Could this lead to a ‘flab jab’? Experts discover a protein which triggers fat burning in the body and ‘could banish the belly even WITHOUT exercise’
- Researchers say the protein interleukin-6 might trigger fat burning in the body
- People have naturally higher levels when they exercise, which triggers fat loss
- Now scientists want to trial injecting it to see if it will burn fat at rest
Turkey, chocolate and cheese will have most people feeling full around the middle this week.
But scientists may have found a way to burn off your belly without lifting a finger in future – using only an injection.
Researchers discovered a protein which is naturally boosted during a workout and may be a trigger for the fat burning process.
And they now hope to try injecting the protein – named interleukin-6 – to see if it can burn off flab without any exercise at all.
Researchers compared the effects of exercise between people who were given interleukin-6 blockers and those who weren’t. They found people without the drugs lost eight per cent of the fat around their organs, whereas those taking the protein-blocker gained fat instead
Scientists from the University of Copenhagen in Denmark said interleukin-6 is a ‘signalling molecule’, which helps the body’s cells to communicate.
It is thought to be what tells the body to start burning energy stored in fat when someone is exercising.
When study participants took a medicine to stop the action of interleukin-6, it stopped their bodies burning belly fat during exercise.
So the researchers suggested injecting the molecule to raise levels of it – the effect working out has – could trigger fat burning, even if someone is sitting on the sofa.
‘We need a more in-depth understanding of this role of interleukin-6,’ said study author and PhD student Anne-Sophie Wedell-Neergaard.
People taking the interleukin-6 blocking drug ended up with higher cholesterol, suggesting the protein could also be used for people with high cholesterol levels.
But the researchers said their discovery was no excuse for people to sit around waiting for a miracle jab, and urged people to be active.
‘The take home for the general audience is “do exercise”,’ Ms Wedell-Neergaard said.
Scientists have found a protein which, they believe, might be able to trigger the body’s fat burning process when it is injected, even if the person isn’t doing any exercise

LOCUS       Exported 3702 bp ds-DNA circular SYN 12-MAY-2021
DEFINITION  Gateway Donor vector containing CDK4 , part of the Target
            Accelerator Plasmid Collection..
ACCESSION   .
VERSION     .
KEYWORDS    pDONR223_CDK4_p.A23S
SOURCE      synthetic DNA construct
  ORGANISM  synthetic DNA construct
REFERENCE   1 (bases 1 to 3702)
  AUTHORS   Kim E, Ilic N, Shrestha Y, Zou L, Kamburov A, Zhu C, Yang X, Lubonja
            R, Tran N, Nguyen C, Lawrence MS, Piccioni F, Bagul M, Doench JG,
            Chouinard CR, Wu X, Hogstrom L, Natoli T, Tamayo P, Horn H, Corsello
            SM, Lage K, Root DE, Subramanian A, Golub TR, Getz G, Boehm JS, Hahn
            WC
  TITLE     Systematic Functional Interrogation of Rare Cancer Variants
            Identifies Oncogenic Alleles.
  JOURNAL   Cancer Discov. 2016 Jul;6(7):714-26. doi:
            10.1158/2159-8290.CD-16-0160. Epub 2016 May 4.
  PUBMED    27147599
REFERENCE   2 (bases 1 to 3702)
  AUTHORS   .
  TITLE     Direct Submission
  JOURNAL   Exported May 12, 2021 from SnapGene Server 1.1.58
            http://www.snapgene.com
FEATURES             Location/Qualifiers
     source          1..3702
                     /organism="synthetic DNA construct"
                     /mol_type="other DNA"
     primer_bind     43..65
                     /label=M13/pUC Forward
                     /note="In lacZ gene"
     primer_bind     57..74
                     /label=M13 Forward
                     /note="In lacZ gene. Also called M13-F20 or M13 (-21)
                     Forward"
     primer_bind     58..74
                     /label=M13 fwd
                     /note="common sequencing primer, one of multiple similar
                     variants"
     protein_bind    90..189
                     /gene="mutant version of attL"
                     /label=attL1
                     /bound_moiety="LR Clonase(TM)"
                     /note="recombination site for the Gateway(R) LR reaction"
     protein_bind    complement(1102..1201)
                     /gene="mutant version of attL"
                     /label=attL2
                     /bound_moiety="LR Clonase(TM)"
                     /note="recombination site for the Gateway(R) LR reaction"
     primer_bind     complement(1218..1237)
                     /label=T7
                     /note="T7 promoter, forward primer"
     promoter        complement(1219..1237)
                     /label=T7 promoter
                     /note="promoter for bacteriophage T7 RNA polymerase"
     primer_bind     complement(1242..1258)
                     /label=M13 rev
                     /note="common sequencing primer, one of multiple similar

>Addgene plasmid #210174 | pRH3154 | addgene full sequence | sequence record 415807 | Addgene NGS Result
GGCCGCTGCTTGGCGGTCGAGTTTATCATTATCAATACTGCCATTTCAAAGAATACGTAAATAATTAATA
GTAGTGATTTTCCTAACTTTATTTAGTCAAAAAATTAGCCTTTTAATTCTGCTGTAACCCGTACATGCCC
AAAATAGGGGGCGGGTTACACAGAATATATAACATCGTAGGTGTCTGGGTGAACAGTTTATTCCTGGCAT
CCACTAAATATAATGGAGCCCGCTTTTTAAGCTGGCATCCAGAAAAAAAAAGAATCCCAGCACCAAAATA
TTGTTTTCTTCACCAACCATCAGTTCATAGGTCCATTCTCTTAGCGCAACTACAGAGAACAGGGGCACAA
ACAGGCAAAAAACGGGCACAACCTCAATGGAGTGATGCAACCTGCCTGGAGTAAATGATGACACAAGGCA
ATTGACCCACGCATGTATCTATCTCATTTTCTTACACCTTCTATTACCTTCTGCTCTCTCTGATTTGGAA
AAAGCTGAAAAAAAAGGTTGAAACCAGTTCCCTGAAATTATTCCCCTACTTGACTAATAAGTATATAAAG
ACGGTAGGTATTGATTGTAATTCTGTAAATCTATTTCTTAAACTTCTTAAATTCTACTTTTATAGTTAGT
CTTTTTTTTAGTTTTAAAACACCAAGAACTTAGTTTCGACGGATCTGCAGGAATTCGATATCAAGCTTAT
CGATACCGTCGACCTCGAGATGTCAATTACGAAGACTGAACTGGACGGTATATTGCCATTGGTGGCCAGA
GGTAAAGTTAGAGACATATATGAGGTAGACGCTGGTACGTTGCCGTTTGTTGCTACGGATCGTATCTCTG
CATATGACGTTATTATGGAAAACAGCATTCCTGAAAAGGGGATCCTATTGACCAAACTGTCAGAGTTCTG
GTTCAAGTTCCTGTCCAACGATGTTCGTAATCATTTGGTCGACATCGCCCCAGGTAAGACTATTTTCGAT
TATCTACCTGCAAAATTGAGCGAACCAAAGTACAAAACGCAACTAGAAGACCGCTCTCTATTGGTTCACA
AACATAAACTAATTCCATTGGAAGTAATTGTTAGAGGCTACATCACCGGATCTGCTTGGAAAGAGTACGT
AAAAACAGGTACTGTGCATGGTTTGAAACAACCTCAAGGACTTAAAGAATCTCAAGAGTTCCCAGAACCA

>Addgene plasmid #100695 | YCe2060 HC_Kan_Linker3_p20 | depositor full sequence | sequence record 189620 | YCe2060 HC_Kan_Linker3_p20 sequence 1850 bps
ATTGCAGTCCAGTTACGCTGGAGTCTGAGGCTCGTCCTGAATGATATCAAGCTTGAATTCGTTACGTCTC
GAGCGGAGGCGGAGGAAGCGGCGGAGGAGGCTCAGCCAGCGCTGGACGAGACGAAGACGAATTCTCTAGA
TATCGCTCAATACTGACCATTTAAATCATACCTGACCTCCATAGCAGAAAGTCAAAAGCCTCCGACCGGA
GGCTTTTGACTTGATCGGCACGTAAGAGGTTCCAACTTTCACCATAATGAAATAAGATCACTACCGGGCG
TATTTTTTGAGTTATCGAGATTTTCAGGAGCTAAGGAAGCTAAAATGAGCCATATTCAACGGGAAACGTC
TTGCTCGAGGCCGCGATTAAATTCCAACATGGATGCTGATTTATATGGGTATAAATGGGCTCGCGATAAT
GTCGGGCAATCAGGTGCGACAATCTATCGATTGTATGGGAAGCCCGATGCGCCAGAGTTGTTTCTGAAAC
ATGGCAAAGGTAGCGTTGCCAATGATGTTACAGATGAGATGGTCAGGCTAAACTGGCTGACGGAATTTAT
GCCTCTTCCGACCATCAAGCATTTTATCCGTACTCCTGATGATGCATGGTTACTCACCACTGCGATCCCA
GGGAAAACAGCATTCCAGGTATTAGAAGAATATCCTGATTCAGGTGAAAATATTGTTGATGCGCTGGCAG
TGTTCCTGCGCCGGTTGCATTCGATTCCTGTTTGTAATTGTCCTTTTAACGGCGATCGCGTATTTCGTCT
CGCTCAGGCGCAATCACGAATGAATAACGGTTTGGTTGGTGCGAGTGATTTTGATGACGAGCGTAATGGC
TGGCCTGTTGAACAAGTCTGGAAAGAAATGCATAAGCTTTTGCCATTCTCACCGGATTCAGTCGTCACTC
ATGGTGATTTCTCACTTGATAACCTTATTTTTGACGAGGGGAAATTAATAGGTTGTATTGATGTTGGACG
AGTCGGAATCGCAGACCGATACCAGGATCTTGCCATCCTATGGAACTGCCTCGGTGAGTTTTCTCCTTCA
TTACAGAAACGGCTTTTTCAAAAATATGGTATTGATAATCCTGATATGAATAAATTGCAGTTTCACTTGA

WHAT IS THE GLOBAL OBESITY CRISIS?
Almost a quarter of the world’s population will be obese in less than 30 years, according to research published in May.
If obesity trends continue, 22 per cent of people around the world will be severely overweight by 2045, up from 14 per cent last year, a study found.
One in eight people, rather than today’s one in 11, are also expected to develop type 2 diabetes, the research adds.
Lead author Dr Alan Moses, from the Denmark-based pharmaceutical company Novo Nordisk, said: ‘These numbers underline the staggering challenge the world will face in the future in terms of numbers of people who are obese, or have type 2 diabetes, or both.
‘As well as the medical challenges these people will face, the costs to countries’ health systems will be enormous.’
People with type 2 diabetes have an average life expectancy of just 55 due to them being at a much higher risk of heart attacks, stroke and kidney disease.
Tam Fry, a health campaigner from the National Obesity Forum said the findings were ‘desperately sad’.
‘We all know exercise promotes better health, and now we also know regular exercise training reduces abdominal fat mass and thereby potentially also the risk of developing diseases.’
The scientists suspected interleukin-6 was involved in losing fat because it regulates energy metabolism.
It also stimulates the breakdown of fats in healthy people, and is released from skeletal muscle during exercise.
But unhealthy people – such as those with severe obesity, type 2 diabetes and heart disease – also have naturally higher levels of interleukin-6.
And it is believed to be a trigger of painful swelling in people with rheumatoid arthritis, suggesting it has negative effects on the body as well as fat loss.
‘The pathways in immune cells versus muscle cells differ substantially,’ added Ms Wedell-Neergaard.
‘So interleukin-6 may act differently in healthy and diseased people.’
In the 53-person study, the researchers compared the effects of exercise between people who were given interleukin-6 blockers and those who weren’t.
They found people without the drugs lost eight per cent of the fat around their organs, whereas those taking the protein-blocker gained fat instead.
The researchers want to, in future, test if interleukin-6 decides whether the body burns fat or carbohydrates for energy.
The study was published in the journal Cell Metabolism.